The Commute

An informative and entertaining discussion on our ferries and highways with Kitsap Sun reporters.

April 25th, 2008 by ed friedrich

There’s still a long way to go in the state’s 2-plus-year quest for a sustainable revenue source. Here’s how I could see a few things shaping up based on what I’ve heard so far.
Studies show there’s too much non-operations stuff being paid for with fares. They’re going to try to trim that way back to a strict definition of operations and maybe they can get close to paying for what’s left with fares. Right now fares pay for 73 percent of operations. They probably can’t get all the way to 100 percent this way. I can see them making up the rest by raising fares on cars but not on passengers because they want to encourage drivers to become walk-ons and make their limited car space go further.
If fares pay for 100 percent of operations, then ferries could be considered the same as highways. People who don’t use the ferries could no longer complain that they shouldn’t have to pay for them. The state would be responsible for paying and maintaining them, but not for operating them. The gas tax, which has been raised 14.5 cents the past several years, is paying for specific highway projects so there’s not really any available for ferries now, but once those projects are built that gas tax will keep coming in. Then the ferries should get a good share of it. Until then, there needs to be some kind of funding bridge.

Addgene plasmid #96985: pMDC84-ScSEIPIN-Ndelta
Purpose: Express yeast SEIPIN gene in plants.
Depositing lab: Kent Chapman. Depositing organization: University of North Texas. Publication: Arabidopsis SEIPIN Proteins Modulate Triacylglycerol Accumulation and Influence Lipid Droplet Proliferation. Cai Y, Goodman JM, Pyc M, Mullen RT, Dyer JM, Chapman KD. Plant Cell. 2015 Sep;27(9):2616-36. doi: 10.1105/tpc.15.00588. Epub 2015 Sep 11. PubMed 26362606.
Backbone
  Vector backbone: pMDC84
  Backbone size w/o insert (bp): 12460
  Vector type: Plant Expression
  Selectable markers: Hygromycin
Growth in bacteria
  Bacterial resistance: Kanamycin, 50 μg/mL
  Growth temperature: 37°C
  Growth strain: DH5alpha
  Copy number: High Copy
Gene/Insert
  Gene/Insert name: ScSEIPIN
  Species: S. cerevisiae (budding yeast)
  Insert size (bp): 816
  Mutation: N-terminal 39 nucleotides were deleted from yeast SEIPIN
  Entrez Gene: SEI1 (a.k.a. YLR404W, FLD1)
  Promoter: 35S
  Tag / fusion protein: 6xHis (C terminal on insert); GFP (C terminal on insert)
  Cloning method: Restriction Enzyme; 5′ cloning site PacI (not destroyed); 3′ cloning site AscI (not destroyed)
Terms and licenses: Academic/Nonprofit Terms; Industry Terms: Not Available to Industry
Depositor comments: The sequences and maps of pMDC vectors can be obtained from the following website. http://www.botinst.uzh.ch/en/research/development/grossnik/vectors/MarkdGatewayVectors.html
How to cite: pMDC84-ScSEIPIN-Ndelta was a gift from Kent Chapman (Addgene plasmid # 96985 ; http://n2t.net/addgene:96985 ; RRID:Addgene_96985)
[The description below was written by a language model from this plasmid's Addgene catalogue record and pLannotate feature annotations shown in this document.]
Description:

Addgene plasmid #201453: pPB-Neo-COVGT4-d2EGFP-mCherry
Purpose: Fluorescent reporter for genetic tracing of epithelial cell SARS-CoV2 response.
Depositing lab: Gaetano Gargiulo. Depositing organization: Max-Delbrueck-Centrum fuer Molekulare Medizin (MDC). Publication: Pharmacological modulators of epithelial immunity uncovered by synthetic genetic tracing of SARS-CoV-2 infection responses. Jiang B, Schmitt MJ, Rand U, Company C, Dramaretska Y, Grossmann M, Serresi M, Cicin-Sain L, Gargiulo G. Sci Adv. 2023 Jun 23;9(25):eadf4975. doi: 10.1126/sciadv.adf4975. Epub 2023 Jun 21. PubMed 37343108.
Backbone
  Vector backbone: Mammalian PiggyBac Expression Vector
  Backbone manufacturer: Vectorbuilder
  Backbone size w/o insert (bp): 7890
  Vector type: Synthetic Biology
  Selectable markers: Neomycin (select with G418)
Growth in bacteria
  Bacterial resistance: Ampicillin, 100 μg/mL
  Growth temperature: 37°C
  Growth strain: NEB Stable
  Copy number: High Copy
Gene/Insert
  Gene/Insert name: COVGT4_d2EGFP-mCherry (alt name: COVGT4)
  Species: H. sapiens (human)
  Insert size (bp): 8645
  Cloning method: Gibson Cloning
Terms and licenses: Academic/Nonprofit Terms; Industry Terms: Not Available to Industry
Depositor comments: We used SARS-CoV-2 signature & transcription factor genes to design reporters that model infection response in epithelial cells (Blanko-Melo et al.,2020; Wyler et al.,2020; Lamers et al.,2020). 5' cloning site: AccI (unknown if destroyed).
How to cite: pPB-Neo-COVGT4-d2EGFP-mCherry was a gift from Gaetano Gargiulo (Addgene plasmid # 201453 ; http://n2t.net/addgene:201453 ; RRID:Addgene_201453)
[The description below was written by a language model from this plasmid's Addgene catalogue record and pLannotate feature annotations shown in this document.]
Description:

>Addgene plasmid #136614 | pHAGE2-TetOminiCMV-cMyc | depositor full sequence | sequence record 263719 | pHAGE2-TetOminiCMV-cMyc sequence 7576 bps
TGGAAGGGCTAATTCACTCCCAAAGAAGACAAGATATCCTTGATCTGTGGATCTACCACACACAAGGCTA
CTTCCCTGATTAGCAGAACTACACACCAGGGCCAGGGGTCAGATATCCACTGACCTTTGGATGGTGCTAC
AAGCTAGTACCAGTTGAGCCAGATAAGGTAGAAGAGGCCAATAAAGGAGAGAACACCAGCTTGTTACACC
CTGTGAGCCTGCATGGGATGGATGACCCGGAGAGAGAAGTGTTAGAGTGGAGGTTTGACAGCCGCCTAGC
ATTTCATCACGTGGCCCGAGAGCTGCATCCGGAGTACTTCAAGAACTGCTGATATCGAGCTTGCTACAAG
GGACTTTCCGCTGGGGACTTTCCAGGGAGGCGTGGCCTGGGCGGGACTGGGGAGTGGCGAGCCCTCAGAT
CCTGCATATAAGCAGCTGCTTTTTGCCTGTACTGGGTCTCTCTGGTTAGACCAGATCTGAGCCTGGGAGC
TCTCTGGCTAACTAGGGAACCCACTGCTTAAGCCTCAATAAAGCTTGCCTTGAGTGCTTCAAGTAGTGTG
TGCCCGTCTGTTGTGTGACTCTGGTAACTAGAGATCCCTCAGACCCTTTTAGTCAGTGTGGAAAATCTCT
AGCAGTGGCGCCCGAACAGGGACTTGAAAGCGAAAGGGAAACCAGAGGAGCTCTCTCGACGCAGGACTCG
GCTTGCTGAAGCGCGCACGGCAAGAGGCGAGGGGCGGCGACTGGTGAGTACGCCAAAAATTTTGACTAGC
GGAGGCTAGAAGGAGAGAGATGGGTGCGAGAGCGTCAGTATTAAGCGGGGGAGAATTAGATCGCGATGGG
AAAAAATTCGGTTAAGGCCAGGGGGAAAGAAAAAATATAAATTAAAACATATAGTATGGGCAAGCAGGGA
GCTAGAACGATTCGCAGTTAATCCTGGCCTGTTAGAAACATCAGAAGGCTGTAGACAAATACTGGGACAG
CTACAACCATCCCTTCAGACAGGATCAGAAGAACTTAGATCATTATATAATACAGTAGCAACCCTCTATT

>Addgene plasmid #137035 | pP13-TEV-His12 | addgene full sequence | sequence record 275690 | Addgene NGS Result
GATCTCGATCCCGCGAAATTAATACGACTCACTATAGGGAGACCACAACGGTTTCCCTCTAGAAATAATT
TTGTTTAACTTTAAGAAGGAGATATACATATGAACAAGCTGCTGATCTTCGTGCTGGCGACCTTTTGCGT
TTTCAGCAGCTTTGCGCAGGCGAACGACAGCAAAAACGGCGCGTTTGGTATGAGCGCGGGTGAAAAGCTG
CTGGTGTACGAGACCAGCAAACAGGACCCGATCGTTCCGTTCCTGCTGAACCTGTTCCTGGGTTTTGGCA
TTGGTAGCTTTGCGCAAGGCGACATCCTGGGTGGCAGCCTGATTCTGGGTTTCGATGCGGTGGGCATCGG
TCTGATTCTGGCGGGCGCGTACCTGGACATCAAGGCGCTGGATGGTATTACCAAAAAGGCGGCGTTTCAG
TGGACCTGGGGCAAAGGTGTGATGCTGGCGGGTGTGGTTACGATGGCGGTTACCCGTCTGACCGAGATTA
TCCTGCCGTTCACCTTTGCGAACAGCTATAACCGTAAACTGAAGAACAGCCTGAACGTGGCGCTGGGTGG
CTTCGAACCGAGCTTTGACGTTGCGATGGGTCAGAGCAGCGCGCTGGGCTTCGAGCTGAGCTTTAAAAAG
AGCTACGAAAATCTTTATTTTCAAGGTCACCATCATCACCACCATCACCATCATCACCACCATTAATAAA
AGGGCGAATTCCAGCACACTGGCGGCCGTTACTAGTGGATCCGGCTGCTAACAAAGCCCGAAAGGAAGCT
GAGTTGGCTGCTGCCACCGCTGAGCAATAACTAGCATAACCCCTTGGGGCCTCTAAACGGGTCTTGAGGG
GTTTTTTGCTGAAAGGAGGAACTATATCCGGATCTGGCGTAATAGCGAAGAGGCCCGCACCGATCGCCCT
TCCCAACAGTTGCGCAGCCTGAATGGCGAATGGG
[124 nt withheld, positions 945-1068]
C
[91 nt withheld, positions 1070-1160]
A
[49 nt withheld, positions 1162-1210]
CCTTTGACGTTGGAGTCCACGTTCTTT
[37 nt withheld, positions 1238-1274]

This is just my off-the-top-of-my-head possibility but it tosses out some of the ideas I think they’re considering.

One Response to “Riders Pay 100 Percent in This Ferry Financing Scenario”

  1. Bob Meadows Says:

    “…but once those projects are built that gas tax will keep coming in. Then the ferries should get a good share of it.”

    Doesn’t the state normally issue bonds to fund construction costs, then pay off those bonds over a period of time — say, 20 years?

    If so, it would be a long time before the bonds are paid off and the revenue is available for other purposes.

    Other than that, you’re onto something: The original idea when the state took over the ferries was to pay operating costs with fare revenue. Starting in the 1970s, the portion of operating costs paid with fares went down substantially — and then started back up after the MVET was repealed.

    Right now, the motor vehicle fuel tax revenue is spent disproportionately. The ferries get about 3 to 4 times as much per person as the roads and highways.

    But, if the gas tax revenue paid only for building and maintaining ferries, such a disproportionate use wouldn’t seem bad.